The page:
PayPal is no longer a crypto island.
The company announced on Tuesday (June 7) that people who hold cryptocurrencies in their PayPal account wallets will now be able to send and receive digital assets through external wallets and exchanges.
Until now, PayPal was a closed system, with customers only able to buy and sell crypto from PayPal itself and spend it only within PayPal’s 32 million merchant network.
See also: PayPal Scale Drives Crypto Utility
“This feature has consistently been rated by users as one of the most requested enhancements since we started offering crypto purchases on our platform,” said Jose Fernandez da Ponte, Senior Vice President and managing director of PayPal, blockchain, crypto and digital currencies. in the ad.
This step moves PayPal deeper into the realms of crypto payments and investments, as its customers are no longer locked into its ecosystem. PayPal only supports four cryptocurrencies: bitcoin (BTC), ether (ETH), bitcoin cash (BCH), and litecoin (LTC).
Access is now available to a limited number of PayPal users and will be rolling out to all US accounts in the coming weeks.
One of PayPal’s main contributions to using bitcoin and other digital assets as true monetary substitutes has been to accept it for purchases on its merchant network.
“Customers who transfer their crypto to PayPal can extend the usefulness of their crypto by spending using our Checkout with Crypto product at millions of merchants,” said Fernandez da Ponte.
By opening up to outside wallets, existing crypto owners who want to spend at these merchants don’t have to sell their bitcoin and redeem it on PayPal, which requires two transaction fees and, on the sell side, exchange fees.
Beyond that, transfers from one PayPal account to another are free, opening up exciting possibilities for payments within its borders. In February, PayPal started charging flat fees for crypto transactions, in addition to network fees.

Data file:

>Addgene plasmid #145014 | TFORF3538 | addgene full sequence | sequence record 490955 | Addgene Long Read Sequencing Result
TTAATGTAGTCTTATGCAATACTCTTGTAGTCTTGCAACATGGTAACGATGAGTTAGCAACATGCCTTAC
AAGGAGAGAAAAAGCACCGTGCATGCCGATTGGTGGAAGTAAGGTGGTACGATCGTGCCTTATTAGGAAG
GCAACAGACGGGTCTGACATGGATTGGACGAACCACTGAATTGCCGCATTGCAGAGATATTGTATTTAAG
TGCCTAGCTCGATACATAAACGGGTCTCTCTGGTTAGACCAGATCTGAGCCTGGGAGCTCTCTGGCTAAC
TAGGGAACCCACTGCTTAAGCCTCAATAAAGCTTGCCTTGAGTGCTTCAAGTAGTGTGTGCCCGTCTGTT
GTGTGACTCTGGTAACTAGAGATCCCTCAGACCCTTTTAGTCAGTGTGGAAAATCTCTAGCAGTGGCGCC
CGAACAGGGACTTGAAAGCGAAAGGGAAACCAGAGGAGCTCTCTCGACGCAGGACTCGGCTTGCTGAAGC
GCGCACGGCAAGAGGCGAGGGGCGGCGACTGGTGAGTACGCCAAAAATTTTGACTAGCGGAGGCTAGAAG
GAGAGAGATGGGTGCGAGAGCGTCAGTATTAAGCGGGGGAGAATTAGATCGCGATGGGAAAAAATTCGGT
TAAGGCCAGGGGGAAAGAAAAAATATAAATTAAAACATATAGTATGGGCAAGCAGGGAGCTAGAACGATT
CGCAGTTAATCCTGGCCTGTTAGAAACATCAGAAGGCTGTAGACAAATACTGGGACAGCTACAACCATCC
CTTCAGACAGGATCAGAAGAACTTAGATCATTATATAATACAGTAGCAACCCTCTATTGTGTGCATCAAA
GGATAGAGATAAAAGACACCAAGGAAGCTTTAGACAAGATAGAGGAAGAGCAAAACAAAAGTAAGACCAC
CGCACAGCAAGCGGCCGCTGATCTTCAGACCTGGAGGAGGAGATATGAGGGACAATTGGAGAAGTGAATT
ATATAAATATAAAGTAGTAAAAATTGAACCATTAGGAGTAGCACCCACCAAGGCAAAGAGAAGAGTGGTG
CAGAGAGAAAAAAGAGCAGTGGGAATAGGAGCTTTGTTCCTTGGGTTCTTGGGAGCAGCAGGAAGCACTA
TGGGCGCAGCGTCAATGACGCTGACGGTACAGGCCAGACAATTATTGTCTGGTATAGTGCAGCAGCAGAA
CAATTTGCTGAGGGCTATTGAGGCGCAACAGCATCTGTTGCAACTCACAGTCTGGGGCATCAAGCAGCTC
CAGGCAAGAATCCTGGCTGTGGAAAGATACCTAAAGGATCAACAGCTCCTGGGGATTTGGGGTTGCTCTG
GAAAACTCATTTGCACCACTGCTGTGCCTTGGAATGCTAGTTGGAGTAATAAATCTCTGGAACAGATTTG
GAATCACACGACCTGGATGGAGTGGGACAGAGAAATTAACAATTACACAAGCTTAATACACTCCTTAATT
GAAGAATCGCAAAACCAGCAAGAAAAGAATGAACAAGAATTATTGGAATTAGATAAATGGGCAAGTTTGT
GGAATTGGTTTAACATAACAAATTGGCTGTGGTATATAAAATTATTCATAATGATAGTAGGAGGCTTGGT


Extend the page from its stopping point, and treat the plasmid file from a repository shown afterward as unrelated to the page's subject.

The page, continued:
Read more: PayPal and Venmo unveil new fees for crypto transactions
However, the lack of internal fees is a boon, especially within Bitcoin and Ethereum blockchains, where transaction fees paid directly to the network are high – usually several dollars. Additionally, crypto exchanges also charge fees of up to 2.5%.
These can add up very quickly, for both small and large transactions. As of June 7, the average transaction fee on the Bitcoin blockchain averaged $1.50 and has climbed above $10 over the past year. The average Ethereum transaction fee is $1.08 and has topped $10 and even $20 several times over the past year. They rise and fall based on trading volume, so it is cheaper to trade at certain times of the day.
So, for example, people who do business regularly could manage payments between PayPal accounts on a day-to-day basis, only moving their digital assets up and down at fixed intervals or at times when network fees are higher. down.
Similarly, sending crypto to a group of people would be cheaper for the sender by transferring it to PayPal and sending payments to each person’s PayPal account.
With 392 million users worldwide at the start of the year, PayPal’s very user-friendly interface has made it a comfortable starting point for people looking to test the crypto waters.
Previously, if a PayPal crypto owner wanted to expand their cryptocurrency business beyond the four tokens they support, the only way to do that would be to sell the bitcoins to PayPal and buy them back from an external portfolio.
While the company made no mention of adding more cryptocurrencies to the list of those it supports, Fernandez da Ponte said that PayPal will continue to add more crypto features in coming months. The company also announced that it will adopt additional personal identification data requirements to know your customer (KYC) anti-money laundering (AML) laws.
Additionally, PayPal said it received a full Bitlicense from the New York Department of Financial Services, upgraded from the conditional license it received in October 2020 by partnering with an existing licensee, the Custodian of CryptoPaxos.
The Bitlicense is by far the strictest certification required to do crypto business in any state in the United States, making it something of a regulatory gold standard. Many in the crypto community argue that this is too heavy a block to do business in New York. A good number of exchanges operating in the United States exclude New York residents.
PayPal said it was the first to receive a conditional Bitlicense and the first to successfully transition to a full license, which Fernandez da Ponte said signals “our commitment to responsible innovation and the expansion of the accessibility and usefulness of digital currencies while fully adhering to regulatory guidelines and best practices.”